This isn’t very different from our own day when the definition of love in the popular culture has been reduced to romantic feelings and non-offensive support for others feelings with no judgment at all. But is love a feeling?

Look at our lesson today in 2 Corinthians 8:7-15:

BRETHREN, as you excel in everything in faith, in utterance, in knowledge, in all earnestness, and in your love for us see that you excel in this gracious work also.

I say this not as a command, but to prove by the earnestness of others that your love also is genuine. For you know the grace of our Lord Jesus Christ, that though he was rich, yet for your sake he became poor, so that by his poverty you might become rich. And in this matter I give my advice: it is best for you now to complete what a year ago you began not only to do but to desire, so that your readiness in desiring it may be matched by your completing it out of what you have. For if the readiness is there, it is acceptable according to what a man has, not according to what he has not. I do not mean that others should be eased and you burdened, but that as a matter of equality your abundance at the present time should supply their want, so that their abundance may supply your want, that there may be equality. As it is written, “He who gathered much has nothing over, and he who gathered little had no lack.”

St. Paul begins our reading today by encouraging the Corinthians to “excel in this gracious work also.” To what “work” is he referring? Remember a few devotionals ago when we were talking about Paul’s missionary journeys and his letters to the Corinthians when I mentioned that there was a famine going on in the areas around Jerusalem? Well, St. Paul and St. Timothy were traveling together to several of the parishes started by the Apostle collecting funds for the believers back in Jerusalem to provide practical aid for their fellow believers there in the area. Paul has had a complicated and stormy relationship with the Corinthian parish, but his founding leadership wins the day with the faithful.

Remember, Corinth is a very cosmopolitan and major city of the Roman Empire at this time and it is also the home of some very wealthy believers. Even though Paul has had to seriously correct the Corinthian parish in his first letter, this second epistle is all about helping the Corinthians to see beyond their problems and not focus on themselves.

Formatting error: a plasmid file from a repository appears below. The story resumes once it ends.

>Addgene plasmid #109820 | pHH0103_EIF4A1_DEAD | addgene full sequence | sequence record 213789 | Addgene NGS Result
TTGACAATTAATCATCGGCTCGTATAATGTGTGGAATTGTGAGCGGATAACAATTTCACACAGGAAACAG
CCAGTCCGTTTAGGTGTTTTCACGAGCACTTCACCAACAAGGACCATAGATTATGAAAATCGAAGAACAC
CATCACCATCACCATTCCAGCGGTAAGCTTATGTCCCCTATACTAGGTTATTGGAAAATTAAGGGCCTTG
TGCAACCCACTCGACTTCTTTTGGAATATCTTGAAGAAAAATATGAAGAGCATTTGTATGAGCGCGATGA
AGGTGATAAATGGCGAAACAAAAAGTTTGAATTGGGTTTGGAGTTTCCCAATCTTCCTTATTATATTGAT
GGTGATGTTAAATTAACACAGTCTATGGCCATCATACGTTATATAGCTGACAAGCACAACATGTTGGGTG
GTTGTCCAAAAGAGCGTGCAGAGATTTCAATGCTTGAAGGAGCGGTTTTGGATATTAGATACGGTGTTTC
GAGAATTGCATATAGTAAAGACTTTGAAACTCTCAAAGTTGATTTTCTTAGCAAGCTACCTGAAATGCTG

And that’s the key to the love that the Christian Faith celebrates. Love that focuses outward, not inward. And this outward focused love isn’t passive, isn’t merely well-meaning, isn’t hidden, or ingenuous. The love St. Paul insists be the center of the Corinthian believers’ lives is the love we are called to embrace as well. And this love, if it is going to be “genuine” love, is active and visible.

This “genuine” love is seen in its earnestness of others. This “genuine” love is seen in always comparing my love with God’s love and striving to match His love for me in my love for others. This “genuine” love finishes what it starts and realizes that “my abundance” has been given to me to supply the lack of others so that, when I am suffering in lack, their abundance can minister to me! It’s all about understanding that love can certainly be emotional and have tons of feelings, but that the danger is these very feelings and emotions will intoxicate me to think I’m done with the feeling. I’m not, ever. “Genuine” Love works. Love does. Love acts. Love makes God’s love tangible and visible. If it’s hidden or merely reduced to “good intentions” it hasn’t yet reached the level of “genuine” love!

Today, is your love “genuine?” Do others notice your love for God, for others, for your neighbors, for even your enemies? If you had food and your neighbor was hungry, would your love move you to share? Does it? What about how you share your spiritual “food?” Does love compel you to share your faith with spiritually hungry people around you? If you have “genuine” love, you can never be satisfied with an emotional feeling or good intentions. To be Orthodox on Purpose means to physically display God’s love to all around you.